In the Eye of the Beholder?

by Akiva of Mystical Paths

Recently I had a humorous post up on my blog about an interesting morning at the (mens) mikvah. For those who don’t regularly utilize a mens mikvah, let me say that the conditions are (often) equivalent to a busy gym locker room.

I was somewhat taken to task for putting up a post that discussed (humorously) these conditions. After all, mens and womens mikvah experiences are just not the same.

The men coming through are very business like, taking care of a holy _optional_ ritual with alacrity, quickly spiritually cleansing themselves for the start of their day. Like when one goes to the gym, men are not usually not put off by the … heavy use conditions. They’re in and out, and on to other things.

This is significantly different from a womens mikvah. Their experience is once a month, the community often invests significantly to make sure the womens mikvah is a very nice place, and the mikvah attendants clean the facilities after every single use. Further, as an obligatory mitzvah, the concept of hiddur mitzvah (enhancing the mitzvah by enhancing the facility) can be applied. And of course, many woman would not tolerate, and indeed would possibly (G-d forbid) not perform the mitzvah, if the sanitary conditions were not of a high level.

So when we discuss mens mikvah experience, we discuss stories such as the Baal Shem Tov taking a mikvah in a frozen river. We discuss thousands of men who do the same by Rebbe Nachman of Breslov in Uman every erev Rosh Hashanah (where the river is not frozen that time of year, but is very cold and rather muddy, or so I’m told). We discuss the mikvah Ari in Tzfat (Safed), which bubbles out of the side of a mountain and has a chill that will take your breath away (and of which it’s said if you dip there, you won’t leave this world without doing teshuvah).

When we discuss womens mikvah experience, we discuss the beauty of the mitzvah and the facility to go with it. We discuss those who may travel far, very far, to the nearest kosher mikvah, and sacrifices to perform the mitzvah in it’s full beauty.

In the case of womens mikvah facilities, we have a halacha that a community must have a womens mikvah as a first priority, more important that a synagogue, even if one must sell the synagogue to build one. In the case of mens mikvah facilities, well, lets just say adequate is the rule, optional is the case, and it’s often late on the community’s list of things to get to.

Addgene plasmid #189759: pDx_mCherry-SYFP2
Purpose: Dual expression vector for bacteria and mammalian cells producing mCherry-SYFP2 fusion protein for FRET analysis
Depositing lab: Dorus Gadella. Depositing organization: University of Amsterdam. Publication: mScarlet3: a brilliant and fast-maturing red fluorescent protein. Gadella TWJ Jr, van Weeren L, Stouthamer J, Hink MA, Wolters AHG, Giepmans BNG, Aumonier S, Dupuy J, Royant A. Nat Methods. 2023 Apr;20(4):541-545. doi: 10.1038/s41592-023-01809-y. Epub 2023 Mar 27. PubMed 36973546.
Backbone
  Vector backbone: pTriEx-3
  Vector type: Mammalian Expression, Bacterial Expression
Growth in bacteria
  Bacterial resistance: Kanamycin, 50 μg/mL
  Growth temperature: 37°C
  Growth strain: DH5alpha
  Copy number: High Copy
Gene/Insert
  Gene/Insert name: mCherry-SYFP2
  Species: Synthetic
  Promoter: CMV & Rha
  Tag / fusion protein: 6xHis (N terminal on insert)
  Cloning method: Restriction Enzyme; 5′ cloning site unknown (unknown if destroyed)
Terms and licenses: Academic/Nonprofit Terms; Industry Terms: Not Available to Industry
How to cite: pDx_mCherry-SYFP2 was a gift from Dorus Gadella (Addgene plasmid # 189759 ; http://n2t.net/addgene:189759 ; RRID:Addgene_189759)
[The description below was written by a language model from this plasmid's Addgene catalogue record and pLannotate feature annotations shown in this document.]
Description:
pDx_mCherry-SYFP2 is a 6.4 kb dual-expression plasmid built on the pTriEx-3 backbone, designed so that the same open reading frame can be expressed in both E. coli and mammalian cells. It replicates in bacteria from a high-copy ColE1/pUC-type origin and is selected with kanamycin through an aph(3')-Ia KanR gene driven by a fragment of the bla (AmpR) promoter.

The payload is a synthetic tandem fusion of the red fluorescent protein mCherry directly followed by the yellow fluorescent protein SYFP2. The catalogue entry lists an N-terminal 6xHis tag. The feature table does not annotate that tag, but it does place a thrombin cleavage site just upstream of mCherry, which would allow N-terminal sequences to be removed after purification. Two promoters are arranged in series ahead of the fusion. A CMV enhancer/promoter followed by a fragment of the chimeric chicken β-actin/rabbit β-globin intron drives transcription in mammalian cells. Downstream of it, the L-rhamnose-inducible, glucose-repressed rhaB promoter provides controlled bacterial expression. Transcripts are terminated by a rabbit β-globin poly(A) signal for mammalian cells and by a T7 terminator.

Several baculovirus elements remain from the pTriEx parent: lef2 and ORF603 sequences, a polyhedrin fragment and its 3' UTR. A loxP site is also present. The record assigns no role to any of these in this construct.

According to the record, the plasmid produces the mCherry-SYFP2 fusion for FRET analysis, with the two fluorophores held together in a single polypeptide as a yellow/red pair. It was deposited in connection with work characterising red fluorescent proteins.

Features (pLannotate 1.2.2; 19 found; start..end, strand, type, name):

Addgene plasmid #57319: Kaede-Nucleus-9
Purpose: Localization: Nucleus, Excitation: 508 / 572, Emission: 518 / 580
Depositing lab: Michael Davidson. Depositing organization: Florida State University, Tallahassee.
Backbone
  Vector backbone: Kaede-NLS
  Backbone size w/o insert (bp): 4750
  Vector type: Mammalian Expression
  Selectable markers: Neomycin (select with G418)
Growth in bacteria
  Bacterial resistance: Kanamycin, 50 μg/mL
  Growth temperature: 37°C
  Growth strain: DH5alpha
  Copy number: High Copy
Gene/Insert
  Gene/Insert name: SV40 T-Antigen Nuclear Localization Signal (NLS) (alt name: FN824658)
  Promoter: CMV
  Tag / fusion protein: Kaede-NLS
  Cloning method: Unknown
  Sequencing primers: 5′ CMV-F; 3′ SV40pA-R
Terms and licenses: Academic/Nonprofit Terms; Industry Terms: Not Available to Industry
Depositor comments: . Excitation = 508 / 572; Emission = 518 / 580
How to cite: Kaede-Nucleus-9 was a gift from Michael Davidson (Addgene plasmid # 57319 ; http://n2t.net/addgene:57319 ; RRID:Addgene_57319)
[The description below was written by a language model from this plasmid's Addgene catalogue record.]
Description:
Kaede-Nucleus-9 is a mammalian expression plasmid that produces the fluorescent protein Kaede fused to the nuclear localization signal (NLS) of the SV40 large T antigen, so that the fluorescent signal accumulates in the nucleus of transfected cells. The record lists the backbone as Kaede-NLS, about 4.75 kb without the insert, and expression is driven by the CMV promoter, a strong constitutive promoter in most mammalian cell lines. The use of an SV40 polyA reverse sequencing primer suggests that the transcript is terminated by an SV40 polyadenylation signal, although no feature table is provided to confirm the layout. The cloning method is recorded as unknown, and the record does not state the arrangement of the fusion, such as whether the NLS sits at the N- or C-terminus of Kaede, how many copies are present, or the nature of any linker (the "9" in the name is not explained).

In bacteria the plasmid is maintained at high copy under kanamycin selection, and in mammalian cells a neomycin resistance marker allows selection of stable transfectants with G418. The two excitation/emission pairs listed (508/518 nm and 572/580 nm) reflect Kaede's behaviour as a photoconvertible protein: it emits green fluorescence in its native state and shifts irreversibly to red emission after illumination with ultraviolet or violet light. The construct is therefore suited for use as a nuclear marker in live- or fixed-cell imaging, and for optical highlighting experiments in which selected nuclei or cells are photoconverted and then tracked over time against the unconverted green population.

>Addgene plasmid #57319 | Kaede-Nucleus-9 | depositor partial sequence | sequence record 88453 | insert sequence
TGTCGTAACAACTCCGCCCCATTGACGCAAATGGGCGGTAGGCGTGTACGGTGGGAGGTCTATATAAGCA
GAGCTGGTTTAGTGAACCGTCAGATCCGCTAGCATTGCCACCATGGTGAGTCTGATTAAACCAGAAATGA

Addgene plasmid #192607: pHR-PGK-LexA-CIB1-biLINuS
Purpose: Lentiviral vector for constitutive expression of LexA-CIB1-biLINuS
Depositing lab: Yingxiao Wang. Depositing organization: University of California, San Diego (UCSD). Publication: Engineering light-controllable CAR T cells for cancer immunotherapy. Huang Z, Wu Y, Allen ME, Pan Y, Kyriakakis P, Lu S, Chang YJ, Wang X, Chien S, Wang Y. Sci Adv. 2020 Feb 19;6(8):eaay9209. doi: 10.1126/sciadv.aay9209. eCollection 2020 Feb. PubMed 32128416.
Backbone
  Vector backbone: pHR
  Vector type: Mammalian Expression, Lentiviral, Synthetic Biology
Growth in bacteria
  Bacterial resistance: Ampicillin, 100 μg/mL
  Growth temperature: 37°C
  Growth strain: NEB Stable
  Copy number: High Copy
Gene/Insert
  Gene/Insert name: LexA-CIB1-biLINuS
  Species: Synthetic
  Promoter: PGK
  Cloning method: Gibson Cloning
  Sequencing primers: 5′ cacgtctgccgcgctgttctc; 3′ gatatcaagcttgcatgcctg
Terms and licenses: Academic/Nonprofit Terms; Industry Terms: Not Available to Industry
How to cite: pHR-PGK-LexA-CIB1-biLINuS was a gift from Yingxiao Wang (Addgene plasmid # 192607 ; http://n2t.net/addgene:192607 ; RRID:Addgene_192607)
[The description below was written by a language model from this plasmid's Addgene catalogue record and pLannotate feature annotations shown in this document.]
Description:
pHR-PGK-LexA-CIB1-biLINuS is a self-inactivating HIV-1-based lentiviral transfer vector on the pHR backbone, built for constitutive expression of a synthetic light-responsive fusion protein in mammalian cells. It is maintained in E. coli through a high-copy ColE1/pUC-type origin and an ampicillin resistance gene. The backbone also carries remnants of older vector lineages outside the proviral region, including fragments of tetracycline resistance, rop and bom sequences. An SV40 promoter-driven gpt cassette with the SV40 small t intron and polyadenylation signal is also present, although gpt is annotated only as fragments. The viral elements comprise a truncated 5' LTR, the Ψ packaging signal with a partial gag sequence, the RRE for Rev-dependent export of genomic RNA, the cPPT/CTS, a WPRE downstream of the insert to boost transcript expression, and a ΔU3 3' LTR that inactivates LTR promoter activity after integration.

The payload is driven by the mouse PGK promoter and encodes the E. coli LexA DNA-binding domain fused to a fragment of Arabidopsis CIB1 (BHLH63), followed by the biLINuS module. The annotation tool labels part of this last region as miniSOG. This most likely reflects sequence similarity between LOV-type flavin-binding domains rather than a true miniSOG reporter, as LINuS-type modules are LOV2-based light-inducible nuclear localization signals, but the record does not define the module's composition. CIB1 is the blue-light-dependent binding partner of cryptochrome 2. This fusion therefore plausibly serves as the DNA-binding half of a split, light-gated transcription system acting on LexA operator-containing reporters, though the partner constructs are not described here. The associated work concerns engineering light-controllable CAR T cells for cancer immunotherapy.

Few men are put off by locker room conditions. You go, you change, if it’s not pretty you barely notice (same if it is), you get on to your workout. You finish, you shower off quickly, get dressed and get out. Neither the style of the tile nor a little mildew is going to affect you.

Few women would accept mens locker room conditions. And that’s ok, there’s nothing wrong with maintaining a higher standard, our ladies are worth it.

Some people get put off when you discuss some practical facts of Jewish observance. I think thats a bit sad. While we don’t focus on the fact that there’s a bunch of plumbing carrying away unwanted products in the bathroom, when that plumbing has problems we’re going to be faced with some unpleasantness. If we never discuss that it’s there at all, people are going to be ill equipped to deal with those occasional … back ups.

4 comments on “In the Eye of the Beholder?

  1. eww. I wonder though if more men would participate if the conditions were a little more sanitary. My husband was forced as a kid to go to the mikvah eruv shabbos. Now, as an adult he wants absolutely no part in it. Good God from what he has told me I do not blame him. I am not even talking from the perspective of a woman… Im talking from the perspective of a human.

  2. MIKVAHS are disgusting. Who wants to get naked in front of all those guys and then dip with them in the mikvah. Yuck.

  3. No one is arguing for unsanitary conditions. But the distinction between men and women’s mikvah use, as well as male and female sensibilities, is great. If men’s mikvaos were held to the same standards of meticulousness as modern women’s mikvaos, the cost would be utterly prohibitive. And in no time motivated men would start their own cheaper, down and relatively dirtier alternative.

  4. Nope, sorry. As a man who has used the mikvah on arvei shabbos and yom tov, I am greatly put off by mildew and other “locker room conditions”. Locker rooms are great places to spread infections, some relatively innocuous like athlete’s foot and some more serious like MRSA. Cleanliness must be a top priority in any locker room, and all the more so in a mikvah.